Wednesday Roundup: Robbie Williams Loves "Coast to Coast," "Ancient Aliens" Sees Ratings Rise, and More!
Coronavirus has blasted almost everything else out of the news, including what would otherwise be a big push to promote History’s new Secret of Skinwalker Ranch series, which aired its first episode last night. I have no interest in reviewing the show weekly since its paranormal investigation is beyond my area of interest. I will review the pilot episode and post either later today or tomorrow, since it aired too late for me to watch and review last night and still get up when my toddler wakes before 6 AM. I thought it was cute that George Knapp tried to piggyback on the show by running clips on his Mystery Wire paranormal news service from an unaired year-old interview with singer Robbie Williams in which Williams talks about loving Coast to Coast A.M. and George Knapp. Knapp also writes about Williams being a guest at Skinwalker Ranch (with Knapp, though Knapp declined to share that fact on Mystery Wire despite crowing about it in social media) to hunt for ghosts or aliens or whatever.
Meanwhile, the COVID-19 lockdown has goosed ratings for ancient aliens by about 50% over its 2019 ratings. Last week’s episode topped 1.2 million viewers, up from just 800,000 before the virus trapped people in their homes. The number of young viewers under age 49 has nearly doubled as well, rivaling the 10 AM showing of Food Network’s Pioneer Woman cooking show. William Shatner’s The UnXplained had almost exactly the same ratings, indicating that homebound viewers tune in for one show and just keep watching. He beat out HGTV this week.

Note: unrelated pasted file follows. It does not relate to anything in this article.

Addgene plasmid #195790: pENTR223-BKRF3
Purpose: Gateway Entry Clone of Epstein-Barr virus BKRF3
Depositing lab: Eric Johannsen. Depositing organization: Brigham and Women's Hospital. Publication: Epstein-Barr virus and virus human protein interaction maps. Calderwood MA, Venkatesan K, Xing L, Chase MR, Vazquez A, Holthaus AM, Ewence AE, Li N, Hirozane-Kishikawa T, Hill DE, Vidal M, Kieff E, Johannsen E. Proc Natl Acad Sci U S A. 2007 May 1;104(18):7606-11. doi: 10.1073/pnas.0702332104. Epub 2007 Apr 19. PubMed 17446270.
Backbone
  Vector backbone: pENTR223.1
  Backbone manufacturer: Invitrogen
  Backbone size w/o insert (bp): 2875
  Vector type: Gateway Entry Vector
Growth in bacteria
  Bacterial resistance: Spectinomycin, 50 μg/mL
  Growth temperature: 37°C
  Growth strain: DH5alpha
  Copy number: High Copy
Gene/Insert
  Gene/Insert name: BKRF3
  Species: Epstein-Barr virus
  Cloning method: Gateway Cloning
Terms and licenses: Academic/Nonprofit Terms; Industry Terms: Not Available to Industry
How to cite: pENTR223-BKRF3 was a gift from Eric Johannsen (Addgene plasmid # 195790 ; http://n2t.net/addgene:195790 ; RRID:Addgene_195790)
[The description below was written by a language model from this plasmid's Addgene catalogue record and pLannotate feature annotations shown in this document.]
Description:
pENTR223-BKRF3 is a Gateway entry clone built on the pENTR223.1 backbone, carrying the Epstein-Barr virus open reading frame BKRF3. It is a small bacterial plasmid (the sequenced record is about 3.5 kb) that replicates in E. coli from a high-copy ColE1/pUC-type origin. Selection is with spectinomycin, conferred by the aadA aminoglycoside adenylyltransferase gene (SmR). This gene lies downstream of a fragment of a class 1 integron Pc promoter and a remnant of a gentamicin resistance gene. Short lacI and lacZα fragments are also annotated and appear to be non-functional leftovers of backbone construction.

Meanwhile, a new article in Edge Science by Mark J. Calotto, a fringe writer famous for advocating the so-called Face on Mars, attempted to find correlations between ancient buildings and either the cardinal directions or solar, lunar, or stellar phenomena. He had hoped to prove that most ancient structures had clear geographic or celestial alignments. Instead, he managed to prove the opposite: “Perhaps the most unexpected finding is that the alignment of about half of the sites could not be explained in terms of any of the reasons considered.” I had to laugh. To think: Sometimes people built things for other reasons! At least we can award some points for honesty.
With little else happening right now due to the virus, that’s about it from the fringe world.
I am an author and researcher focusing on pop culture, science, and history. Bylines: New Republic, Slate, etc. There's more about me in the About Jason tab.